Illustration: Daphnee Côté-Hallé
“Crony capitalism, protecting capitalism over labour, killing our planet is wrong. We have to understand that God didn’t create the corporation or capital markets — those are both functions of society and society gives us our licence to operate.”
President and CEO, Caisse de Dépôt et Placement du Québec (CDPQ)
“Sharing capabilities can shape and expand the opportunities that you have.”
There is a fundamental disconnect between the financialization of our economy and what society needs.
Lady Lynn Forester de Rothschild, founder of the Coalition for Inclusive Capitalism (CIC), believes this has to change profoundly. Finding people who want to be “truthfully active in changing the system,” the CIC is attempting to create a virtuous circle where investors put their money into companies that conduct themselves responsibly.
The “insidious idea of Milton Freedman” in the late 1970s — that the sole purpose of a company was to create profit for its shareholders — became what every CEO and investor was taught.
“Jack Welch at General Motors now calls it the dumbest idea in the world, and it was,” she says. “The replacement for that idea is articulated well by Colin Mayer at Oxford: The purpose of a corporation is to profitably solve the problems of people and planet.”
New metrics of success
We know how to measure earnings but not how to measure talent, diversity, purpose, culture, employee satisfaction or environmental stewardship, which is where Lady Lynn’s Coalition steps in.
“We no longer have to choose between what’s right for your people, planet and community and making money,” she argues. “That’s a false choice… And there is not a CEO alive that doesn’t understand that his or her long-term value is created by people and their dedication, by the confidence of their customers and by the terms of governance that they have.”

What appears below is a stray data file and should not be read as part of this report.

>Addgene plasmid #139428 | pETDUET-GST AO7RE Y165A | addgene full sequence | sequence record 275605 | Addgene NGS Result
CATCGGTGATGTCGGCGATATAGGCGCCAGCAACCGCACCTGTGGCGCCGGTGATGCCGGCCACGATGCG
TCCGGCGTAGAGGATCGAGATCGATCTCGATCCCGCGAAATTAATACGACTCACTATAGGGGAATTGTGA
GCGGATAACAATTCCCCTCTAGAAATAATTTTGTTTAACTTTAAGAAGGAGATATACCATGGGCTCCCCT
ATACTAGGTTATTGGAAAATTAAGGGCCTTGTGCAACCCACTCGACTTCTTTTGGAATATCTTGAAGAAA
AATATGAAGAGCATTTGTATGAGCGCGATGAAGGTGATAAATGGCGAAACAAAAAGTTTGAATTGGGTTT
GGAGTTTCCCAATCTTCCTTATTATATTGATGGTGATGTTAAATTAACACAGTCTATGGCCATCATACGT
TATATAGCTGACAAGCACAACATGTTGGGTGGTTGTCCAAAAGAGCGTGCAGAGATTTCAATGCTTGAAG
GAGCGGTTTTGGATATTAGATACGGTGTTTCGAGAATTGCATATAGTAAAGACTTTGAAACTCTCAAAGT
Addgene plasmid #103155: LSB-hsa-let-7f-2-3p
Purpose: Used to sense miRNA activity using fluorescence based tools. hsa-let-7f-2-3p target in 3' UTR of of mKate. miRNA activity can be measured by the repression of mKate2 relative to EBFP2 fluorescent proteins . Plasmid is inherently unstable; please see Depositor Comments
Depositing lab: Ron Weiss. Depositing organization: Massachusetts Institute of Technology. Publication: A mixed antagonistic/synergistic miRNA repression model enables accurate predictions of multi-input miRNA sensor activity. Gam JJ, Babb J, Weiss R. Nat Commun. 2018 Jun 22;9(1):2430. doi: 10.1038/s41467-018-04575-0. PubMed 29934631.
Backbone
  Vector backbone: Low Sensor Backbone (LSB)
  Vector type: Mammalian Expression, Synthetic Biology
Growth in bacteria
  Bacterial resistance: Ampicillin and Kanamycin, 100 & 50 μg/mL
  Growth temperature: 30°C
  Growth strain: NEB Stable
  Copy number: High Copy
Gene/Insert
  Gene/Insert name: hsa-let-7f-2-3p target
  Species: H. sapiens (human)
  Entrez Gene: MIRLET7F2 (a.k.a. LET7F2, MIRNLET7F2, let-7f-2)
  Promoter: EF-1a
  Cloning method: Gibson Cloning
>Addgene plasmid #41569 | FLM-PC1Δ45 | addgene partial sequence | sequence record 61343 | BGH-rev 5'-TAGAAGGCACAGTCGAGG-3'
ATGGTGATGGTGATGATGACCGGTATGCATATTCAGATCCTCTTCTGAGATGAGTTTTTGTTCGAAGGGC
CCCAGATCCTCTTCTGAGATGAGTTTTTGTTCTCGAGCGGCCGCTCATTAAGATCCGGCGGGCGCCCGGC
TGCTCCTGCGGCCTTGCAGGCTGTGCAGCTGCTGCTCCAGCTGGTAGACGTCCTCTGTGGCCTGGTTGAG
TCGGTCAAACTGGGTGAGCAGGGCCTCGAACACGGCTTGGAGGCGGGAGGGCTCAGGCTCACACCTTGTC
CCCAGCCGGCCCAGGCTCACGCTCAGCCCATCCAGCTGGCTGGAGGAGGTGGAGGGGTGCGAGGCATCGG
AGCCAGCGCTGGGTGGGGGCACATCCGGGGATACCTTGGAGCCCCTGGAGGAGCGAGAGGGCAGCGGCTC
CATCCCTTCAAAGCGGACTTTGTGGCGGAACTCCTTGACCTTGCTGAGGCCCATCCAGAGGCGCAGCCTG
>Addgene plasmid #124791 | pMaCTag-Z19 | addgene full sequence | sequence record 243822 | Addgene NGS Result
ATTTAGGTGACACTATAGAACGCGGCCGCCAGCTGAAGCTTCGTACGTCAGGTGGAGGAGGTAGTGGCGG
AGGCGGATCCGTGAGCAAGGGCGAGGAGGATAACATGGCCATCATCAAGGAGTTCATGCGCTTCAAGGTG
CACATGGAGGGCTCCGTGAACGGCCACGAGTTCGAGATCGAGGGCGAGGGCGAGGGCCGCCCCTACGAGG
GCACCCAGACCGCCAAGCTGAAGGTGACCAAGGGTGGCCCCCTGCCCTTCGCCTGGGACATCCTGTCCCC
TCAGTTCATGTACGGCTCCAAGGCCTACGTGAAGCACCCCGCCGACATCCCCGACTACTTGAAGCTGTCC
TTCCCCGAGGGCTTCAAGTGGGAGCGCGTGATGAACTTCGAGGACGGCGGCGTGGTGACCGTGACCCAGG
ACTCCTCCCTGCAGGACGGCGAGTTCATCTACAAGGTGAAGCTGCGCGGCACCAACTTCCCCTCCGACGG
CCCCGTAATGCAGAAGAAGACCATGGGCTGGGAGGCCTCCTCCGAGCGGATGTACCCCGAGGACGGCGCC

Her goal is to create a new global standard, which is not only about finding the good companies, she says, but about transforming the entire capital market.
Michael Sabia, President and CEO of the Caisse de Dépôt et Placement du Québec, knows how difficult a transition like this can be. “You can’t snap your fingers and make things happen,” he says. “It’s going to involve a broader cultural change.”
Investors play a role in this. “We have to be rethinking about how to invest because, at the end of the day, our returns are only going to be as healthy as the societies we invest in over the longer term.”
The distinction of what a CEO gets paid versus the average worker, he adds, is a manifestation of culture, “and it’s the culture we have to chip away at.”
So are investors and CEOs truly ready to walk the talk?
“It’s a long journey, and the journey of a thousand miles starts with the first step,” says Lady Lynn. “The point of ethics is to take action as businesses before government does it… We’re much better off if governments and individuals who want to make the world better come together and make decisions about these things.”
It will be a process, she adds, not a silver bullet.
“What I am hoping for, with the movement toward inclusive capitalism, is that the public at large will understand that companies and investors are truly committed to being part of the solution and not the problem.”
- 60% of Americans don’t believe the system works for them
- In the U.S., the top 1% controls 42% of the country’s wealth, while the bottom 80% control 4.7%
- In 1979, a working person with a family of four had an income that was 200% above the poverty line. By 2007, that income had been reduced to 50%
- When Lady Lynn was young, a CEO made about 45 times that of an average worker. Today, CEO’s make 327 times more. “That’s probably not sustainable.”